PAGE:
There was just one game in the world of service academy football this past weekend, and it didn’t even occur on a Saturday.
Navy played Friday night and did something which should change the way the Midshipmen view themselves heading into November and, for that matter, the 2022 season. Meanwhile, Air Force and Army both rested in preparation for their big Commander-In-Chief’s Trophy game on Nov. 6 at a neutral site in Arlington, Texas.
We start with Navy. The Midshipmen were 11-point underdogs to the Tulsa Golden Hurricane. This did not make much sense, since Tulsa has struggled this year without Zaven Collins, the elite linebacker who was drafted by the NFL’s Arizona Cardinals. Collins was a one-man wrecking crew and a difference-making player who led Tulsa to the AAC Championship Game last season. The Golden Hurricane put up a good fight against Cincinnati before falling just short. Tulsa without Collins this year has been a much weaker team. Vegas probably felt Tulsa deserved to be such a heavy favorite because Tulsa beat Memphis, whereas Navy lost decisively at Memphis. That Navy-Memphis game was played on a weeknight, and Navy didn’t provide a crisp performance.
One could reasonably say that Tulsa wasn’t necessarily trusted so much as Navy was doubted. After the Midshipmen put together a valiant effort and a very strong defensive performance against Cincinnati, the No. 2 team in the nation, it was easy to think that Navy would let down its guard on a long road trip combined with a short week. Maybe that’s why Tulsa was viewed by the oddsmakers as such a strong choice.
Navy had other ideas.
The Midshipmen played a nearly perfect defensive game. They allowed one 78-yard run to Tulsa star Anthony Watkins. Other than that one play, they allowed just 216 yards of total offense to the Golden Hurricane and kept them under wraps nearly the whole night. One of Tulsa’s two touchdowns was a Watkins kickoff return. The only touchdown scored by Tulsa’s offense didn’t occur until the Midshipmen led by 10 in the final minutes.
Navy’s defense – so good against Cincinnati and SMU this year, playing well against elite competition – was able to handle a Tulsa offense which didn’t pose any threat beyond Watkins himself. Navy held the Golden Hurricane to 4 of 11 third-down conversions, stopping Tulsa on a fourth-down attempt as well, and forcing two turnovers. Navy was able to use its defensive prowess to control the ball and tempo. Navy held the ball for over 37 minutes in this game, exactly where Ken Niumatalolo wants the time of possession to be.
Tai Lavatai led three ball-control scoring drives in the second half. Navy scored 17 points after halftime, and after Watkins’ kick return put Navy in a 10-3 hole. Navy’s performance was poised, steady, efficient, and physically superior. On a short week with a long road trip – and a post-Cincinnati letdown factor being part of the chatter leading up to kickoff on Friday night – Navy could not have responded in a better, more steely and controlled way.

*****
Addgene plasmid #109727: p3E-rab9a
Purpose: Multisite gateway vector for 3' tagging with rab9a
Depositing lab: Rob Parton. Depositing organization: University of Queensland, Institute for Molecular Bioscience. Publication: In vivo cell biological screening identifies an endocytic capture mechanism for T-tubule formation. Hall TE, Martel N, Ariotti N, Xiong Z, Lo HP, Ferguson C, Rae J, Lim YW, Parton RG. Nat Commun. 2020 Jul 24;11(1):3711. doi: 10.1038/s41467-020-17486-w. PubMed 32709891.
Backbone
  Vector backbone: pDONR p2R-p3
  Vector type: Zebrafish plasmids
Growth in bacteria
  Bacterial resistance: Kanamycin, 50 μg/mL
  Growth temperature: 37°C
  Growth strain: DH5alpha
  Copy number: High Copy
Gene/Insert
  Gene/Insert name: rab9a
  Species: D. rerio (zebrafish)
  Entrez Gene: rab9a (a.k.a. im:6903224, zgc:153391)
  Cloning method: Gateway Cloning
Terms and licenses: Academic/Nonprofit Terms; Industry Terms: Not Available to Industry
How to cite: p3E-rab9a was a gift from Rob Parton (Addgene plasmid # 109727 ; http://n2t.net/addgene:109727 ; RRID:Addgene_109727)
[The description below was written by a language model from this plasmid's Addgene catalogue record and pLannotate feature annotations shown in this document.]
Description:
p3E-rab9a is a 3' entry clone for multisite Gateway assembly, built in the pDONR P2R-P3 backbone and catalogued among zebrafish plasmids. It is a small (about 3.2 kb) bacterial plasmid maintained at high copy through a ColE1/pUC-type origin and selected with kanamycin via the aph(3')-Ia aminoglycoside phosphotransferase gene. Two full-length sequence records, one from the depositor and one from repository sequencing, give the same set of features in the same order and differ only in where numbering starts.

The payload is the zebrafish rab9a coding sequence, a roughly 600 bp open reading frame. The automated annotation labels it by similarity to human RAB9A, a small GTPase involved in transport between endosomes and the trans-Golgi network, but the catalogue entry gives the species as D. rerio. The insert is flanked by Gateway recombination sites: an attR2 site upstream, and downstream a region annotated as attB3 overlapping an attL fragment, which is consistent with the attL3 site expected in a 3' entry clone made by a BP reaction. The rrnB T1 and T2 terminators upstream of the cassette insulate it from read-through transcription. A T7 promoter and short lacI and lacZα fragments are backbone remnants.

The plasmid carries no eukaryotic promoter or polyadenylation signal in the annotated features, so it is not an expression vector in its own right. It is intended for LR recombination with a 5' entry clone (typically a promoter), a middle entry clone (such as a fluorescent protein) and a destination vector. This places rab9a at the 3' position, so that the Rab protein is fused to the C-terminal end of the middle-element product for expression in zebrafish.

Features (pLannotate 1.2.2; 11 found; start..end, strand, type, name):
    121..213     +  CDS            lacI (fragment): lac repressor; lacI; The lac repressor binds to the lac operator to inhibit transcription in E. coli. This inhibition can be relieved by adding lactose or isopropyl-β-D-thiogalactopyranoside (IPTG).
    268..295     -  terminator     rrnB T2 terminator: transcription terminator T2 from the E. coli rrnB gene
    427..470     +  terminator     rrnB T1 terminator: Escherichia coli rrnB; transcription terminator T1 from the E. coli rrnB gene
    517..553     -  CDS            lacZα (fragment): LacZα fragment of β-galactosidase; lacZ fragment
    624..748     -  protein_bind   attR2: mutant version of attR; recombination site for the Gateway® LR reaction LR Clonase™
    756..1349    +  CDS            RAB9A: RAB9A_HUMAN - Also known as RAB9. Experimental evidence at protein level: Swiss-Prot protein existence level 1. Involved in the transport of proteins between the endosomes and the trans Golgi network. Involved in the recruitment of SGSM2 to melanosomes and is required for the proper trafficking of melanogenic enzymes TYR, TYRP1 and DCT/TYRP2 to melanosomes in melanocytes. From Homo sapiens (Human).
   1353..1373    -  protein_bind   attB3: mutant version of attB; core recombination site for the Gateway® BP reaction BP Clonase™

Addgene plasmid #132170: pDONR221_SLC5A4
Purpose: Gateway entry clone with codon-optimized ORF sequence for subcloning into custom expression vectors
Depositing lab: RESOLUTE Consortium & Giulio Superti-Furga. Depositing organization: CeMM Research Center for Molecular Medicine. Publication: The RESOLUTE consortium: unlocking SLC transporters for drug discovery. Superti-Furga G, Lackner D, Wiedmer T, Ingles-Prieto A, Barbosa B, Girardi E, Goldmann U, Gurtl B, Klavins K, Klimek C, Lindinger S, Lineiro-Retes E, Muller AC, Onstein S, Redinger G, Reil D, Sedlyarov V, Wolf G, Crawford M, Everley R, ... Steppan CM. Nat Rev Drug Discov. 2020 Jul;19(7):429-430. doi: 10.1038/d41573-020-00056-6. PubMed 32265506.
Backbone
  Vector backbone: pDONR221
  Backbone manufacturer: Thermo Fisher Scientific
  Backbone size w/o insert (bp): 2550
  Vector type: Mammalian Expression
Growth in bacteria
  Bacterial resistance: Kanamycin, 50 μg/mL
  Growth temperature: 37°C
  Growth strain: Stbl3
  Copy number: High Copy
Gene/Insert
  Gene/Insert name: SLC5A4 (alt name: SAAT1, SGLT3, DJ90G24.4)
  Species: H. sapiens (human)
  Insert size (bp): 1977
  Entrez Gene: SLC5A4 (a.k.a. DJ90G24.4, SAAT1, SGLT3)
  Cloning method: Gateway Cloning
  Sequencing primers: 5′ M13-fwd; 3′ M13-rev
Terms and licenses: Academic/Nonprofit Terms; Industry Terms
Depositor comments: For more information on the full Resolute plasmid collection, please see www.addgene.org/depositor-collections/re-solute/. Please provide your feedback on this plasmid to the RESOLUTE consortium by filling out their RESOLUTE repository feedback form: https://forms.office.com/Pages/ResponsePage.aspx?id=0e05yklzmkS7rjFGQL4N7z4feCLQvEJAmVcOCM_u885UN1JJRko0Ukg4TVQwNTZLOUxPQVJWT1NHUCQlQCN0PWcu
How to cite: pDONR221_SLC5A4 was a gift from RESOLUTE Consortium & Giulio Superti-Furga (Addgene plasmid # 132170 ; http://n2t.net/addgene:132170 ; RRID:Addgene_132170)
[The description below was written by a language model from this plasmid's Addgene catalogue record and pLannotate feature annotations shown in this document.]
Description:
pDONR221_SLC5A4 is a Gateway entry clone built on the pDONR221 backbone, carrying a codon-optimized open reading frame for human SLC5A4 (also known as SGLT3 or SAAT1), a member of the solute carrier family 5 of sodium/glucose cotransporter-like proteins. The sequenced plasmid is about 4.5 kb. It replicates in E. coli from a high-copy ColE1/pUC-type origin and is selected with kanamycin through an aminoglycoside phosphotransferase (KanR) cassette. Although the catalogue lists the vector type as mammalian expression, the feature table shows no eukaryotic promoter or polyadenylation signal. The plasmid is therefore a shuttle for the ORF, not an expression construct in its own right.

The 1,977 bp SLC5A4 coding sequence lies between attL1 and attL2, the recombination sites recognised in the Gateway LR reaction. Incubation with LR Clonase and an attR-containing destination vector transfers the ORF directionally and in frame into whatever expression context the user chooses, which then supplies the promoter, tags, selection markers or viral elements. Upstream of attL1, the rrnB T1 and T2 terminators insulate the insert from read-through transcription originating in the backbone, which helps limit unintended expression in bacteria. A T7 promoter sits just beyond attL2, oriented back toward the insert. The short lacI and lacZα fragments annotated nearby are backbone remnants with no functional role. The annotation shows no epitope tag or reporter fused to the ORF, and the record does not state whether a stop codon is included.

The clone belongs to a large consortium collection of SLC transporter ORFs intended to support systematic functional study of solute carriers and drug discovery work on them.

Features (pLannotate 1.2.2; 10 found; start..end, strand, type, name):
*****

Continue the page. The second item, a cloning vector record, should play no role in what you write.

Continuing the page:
Now the Midshipmen prepare for Notre Dame, which will be another very heavy lift for this team in what has been a challenging schedule. There is a softer patch waiting in mid-November with East Carolina and Temple around the bend, but Navy has to play one more really tough game before its home stretch.
Army and Air Force will prepare for a neutral-site meeting instead of an on-campus game. The plot twist is that this neutral site isn’t very close to both campuses the way the Army-Navy Game is usually played in Philadelphia, sometimes in Baltimore or New Jersey. This game recalls the time when Army and Navy played their game in Pasadena, California (in 1983), with both teams having to make a long commute. Arlington isn’t a massive commute for Air Force, but it isn’t a short train or bus ride; it’s longer than that. It will be fascinating to see what kind of feel this game creates at a distinctly different location which creates a different experience for everyone involved.
Heading into this Army-Air Force game, the two teams offer a study in contrasts despite their obvious stylistic similarities centered around the desire to run the ball and control the clock. Army has shown more offensive potency, scoring 56 points against a Wake Forest team which might go unbeaten this year. Air Force has the greater defensive chops, having clamped down for most of the season with the sole exception of a 49-45 loss to Utah State. Army won a defensive slugfest last season, but this year, the Black Knights might be the team better served by a high-scoring game. Air Force, whose offense has not been particularly consistent this year and has been held below 30 points on several occasions, might benefit more from a close-to-the-vest game in which most of the action occurs between the tackles and fewer plays are made on the perimeter. Army is trying to keep the Commander-In-Chief’s Trophy, but Air Force – having already beaten Navy – will win back the CIC Trophy.
Air Force is in the middle of a push to win the Mountain West’s Mountain Division championship and earn a berth in the Mountain West Championship Game, but winning the CIC Trophy is a centerpiece goal of every Air Force season. The Falcons and their opponents from West Point will create a lifelong memory on Saturday, deep in the heart of Texas. Air Force and Army hope these memories are ones they will be glad to carry with them, as opposed to the stinging mind’s camera of a fumble which got away or a touchdown pass which skipped off a few fingertips.
One added plot twist: Kickoff is just after 10:30 a.m. local time in Arlington. Military discipline will pay off for two teams which will eat a very early pregame meal and will need to be fully awake when kickoff time arrives on Saturday in Jerry Jones’ ballpark.